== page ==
Homeless hotel shelters continued to be difficult sells for those living in cities outside of Seattle, with Kirkland residents expressing concerns over the potential purchase of a vacant La Quinta Inn.
Snohomish County Councilmember pushes back against hotels for homeless residents
King County is reportedly considering the La Quinta — located near SR 520 on the south edge of Kirkland — as the latest permanent supportive housing site for its Health Through Housing initiative. As part of that initiative, the county already has purchased at least eight former hotel facilities, spanning Auburn, Federal Way, North Seattle, Pioneer Square, Queen Anne, Redmond, and Renton.
But residents of cities where hotel shelter spaces have either been planned or considered have frequently raised objections.
In 2020, outrage from residents led to Renton City Council passing legislation that forced out over 200 homeless residents living in a former Red Lion Hotel. Redmond residents echoed those complaints the following year, after King County purchased a former Silver Cloud Hotel, claiming that the planned shelter would make the surrounding neighborhood unsafe.
Now, that debate has moved to Kirkland, where those same concerns are once again being raised.
“Most concerning for me is the safety of children and the La Quinta Inn site is located immediately adjacent to several schools and daycares with young children within a short walking distance,” a Kirkland parent said in a letter addressed to Kirkland Mayor Penny Sweet and city councilmembers, noting the La Quinta’s close proximity to Eastside Preparatory, Chestnut Montessori School, Yarrow Bay KinderCare, and Cedar Crest Academy.
“Another concern is that the property lies on the Bellevue/Kirkland border and is viewed as the ‘Gateway’ to Kirkland,” the letter continues. “As a result, this is major hub for several businesses in the area. My intent is not to argue the merits of this program but one of the concerns has been that the County believes that ‘supportive housing is non-contingent on behavior changes’ such as quitting drug use. This can result in increased crime in the area, and a drop in property values for neighboring properties.”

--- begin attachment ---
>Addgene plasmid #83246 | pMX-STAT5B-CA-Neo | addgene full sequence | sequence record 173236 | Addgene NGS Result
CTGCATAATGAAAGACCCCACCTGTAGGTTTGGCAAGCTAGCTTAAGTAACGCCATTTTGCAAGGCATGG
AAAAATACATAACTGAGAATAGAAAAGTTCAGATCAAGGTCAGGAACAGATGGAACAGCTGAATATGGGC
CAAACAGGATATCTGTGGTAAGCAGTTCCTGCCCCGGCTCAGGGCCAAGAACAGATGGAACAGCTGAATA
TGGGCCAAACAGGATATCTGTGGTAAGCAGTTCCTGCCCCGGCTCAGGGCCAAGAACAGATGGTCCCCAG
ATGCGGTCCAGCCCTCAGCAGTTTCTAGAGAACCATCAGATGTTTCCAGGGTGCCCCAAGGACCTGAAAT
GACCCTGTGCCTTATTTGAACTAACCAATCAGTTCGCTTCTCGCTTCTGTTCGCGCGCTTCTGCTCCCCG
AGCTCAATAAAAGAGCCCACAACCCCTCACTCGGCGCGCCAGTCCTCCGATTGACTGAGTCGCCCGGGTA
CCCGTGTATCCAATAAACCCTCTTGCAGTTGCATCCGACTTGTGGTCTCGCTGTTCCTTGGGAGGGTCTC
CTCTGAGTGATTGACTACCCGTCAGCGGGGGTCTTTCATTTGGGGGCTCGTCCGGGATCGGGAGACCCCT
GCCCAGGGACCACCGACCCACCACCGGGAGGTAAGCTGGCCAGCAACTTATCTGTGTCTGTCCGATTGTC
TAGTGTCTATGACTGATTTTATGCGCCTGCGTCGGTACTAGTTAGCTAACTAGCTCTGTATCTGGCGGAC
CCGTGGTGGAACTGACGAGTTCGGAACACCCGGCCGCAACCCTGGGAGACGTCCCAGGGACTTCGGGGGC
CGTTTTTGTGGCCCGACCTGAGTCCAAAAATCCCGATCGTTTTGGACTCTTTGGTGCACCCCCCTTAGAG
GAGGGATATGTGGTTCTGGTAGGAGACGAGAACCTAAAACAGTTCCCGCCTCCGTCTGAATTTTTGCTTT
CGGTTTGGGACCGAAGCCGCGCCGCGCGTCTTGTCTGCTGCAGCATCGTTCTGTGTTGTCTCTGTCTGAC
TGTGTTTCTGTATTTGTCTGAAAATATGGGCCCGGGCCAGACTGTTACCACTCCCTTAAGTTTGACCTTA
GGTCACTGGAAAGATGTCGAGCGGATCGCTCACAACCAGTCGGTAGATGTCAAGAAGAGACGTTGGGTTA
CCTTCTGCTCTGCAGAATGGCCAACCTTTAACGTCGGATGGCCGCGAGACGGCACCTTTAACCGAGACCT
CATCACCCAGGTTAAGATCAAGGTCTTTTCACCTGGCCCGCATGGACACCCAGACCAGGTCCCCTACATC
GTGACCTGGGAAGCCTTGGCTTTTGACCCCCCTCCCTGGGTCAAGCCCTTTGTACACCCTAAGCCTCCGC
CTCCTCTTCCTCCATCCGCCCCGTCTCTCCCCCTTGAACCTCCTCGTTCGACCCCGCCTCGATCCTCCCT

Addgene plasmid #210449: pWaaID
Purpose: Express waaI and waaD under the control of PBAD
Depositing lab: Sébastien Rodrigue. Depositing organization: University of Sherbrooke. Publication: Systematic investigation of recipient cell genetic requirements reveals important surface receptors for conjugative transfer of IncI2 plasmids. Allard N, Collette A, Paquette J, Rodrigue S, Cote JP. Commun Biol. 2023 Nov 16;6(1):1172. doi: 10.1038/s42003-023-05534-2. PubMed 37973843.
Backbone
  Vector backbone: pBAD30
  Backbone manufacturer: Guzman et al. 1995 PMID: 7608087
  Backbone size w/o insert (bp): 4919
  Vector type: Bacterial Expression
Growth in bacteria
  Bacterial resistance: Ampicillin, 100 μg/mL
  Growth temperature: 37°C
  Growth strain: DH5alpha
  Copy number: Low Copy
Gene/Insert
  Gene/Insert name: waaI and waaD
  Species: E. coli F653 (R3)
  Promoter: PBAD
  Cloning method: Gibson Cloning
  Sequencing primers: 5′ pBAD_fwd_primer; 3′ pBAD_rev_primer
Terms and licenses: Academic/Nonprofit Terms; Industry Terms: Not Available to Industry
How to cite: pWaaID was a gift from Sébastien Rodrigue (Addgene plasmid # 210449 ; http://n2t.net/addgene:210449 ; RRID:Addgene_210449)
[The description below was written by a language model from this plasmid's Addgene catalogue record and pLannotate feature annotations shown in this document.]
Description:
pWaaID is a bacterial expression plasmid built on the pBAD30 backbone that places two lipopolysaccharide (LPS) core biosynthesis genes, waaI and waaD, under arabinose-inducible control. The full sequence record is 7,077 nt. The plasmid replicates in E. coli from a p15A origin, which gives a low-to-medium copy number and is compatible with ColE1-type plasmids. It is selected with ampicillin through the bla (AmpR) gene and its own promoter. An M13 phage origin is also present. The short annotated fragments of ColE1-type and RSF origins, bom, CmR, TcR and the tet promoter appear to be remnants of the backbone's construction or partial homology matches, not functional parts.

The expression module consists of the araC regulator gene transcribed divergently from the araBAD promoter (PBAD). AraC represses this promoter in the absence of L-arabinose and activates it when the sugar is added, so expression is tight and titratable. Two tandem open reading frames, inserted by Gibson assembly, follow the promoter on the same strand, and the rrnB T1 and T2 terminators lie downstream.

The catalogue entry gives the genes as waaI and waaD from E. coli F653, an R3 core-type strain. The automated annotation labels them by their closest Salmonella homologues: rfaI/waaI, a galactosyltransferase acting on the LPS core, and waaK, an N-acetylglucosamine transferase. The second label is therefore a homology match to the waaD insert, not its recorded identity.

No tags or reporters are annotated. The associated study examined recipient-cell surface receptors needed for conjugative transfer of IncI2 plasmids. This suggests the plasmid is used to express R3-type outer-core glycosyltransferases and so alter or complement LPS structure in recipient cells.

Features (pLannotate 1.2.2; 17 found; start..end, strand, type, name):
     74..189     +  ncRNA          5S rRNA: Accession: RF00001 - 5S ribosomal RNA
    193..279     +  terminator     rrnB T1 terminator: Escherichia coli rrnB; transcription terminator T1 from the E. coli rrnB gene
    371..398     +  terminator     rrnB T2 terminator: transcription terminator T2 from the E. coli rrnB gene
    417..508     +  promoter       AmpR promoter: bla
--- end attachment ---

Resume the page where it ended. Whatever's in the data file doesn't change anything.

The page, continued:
City officials have spoken to many of those concerns, detailing how there would be a screening and referral process for any residents that would live in the shelter, that unlawful activities would not be permitted, and that those who repeatedly break the rules would be at risk or expulsion.
“The City’s highest priority is the health and safety of our community,” Kirkland City Manager Kurt Triplett said in a written statement. “The City will ensure this location, if secured, is an outstanding neighbor to the surrounding businesses and residents. The City will require a robust community engagement process to ensure our community has a voice in issues related to the ongoing operations of the site.”
In Seattle, early data from University of Washington researchers indicated that homeless individuals living in hotels over a 12-month period saw across-the-board improvements to their lives. Participants in the UW’s study were shaving and showering regularly, getting three meals a day, and were more frequently attending medical appointments. Other data from the city’s homelessness outreach team indicated that newly-opened hotel spaces helped fuel a 132% increase in shelter referrals.
That all being so, the sale of the La Quinta is also “not final,” according to King County Executive Dow Constantine, as work continues to “complete the necessary assessments for suitability.”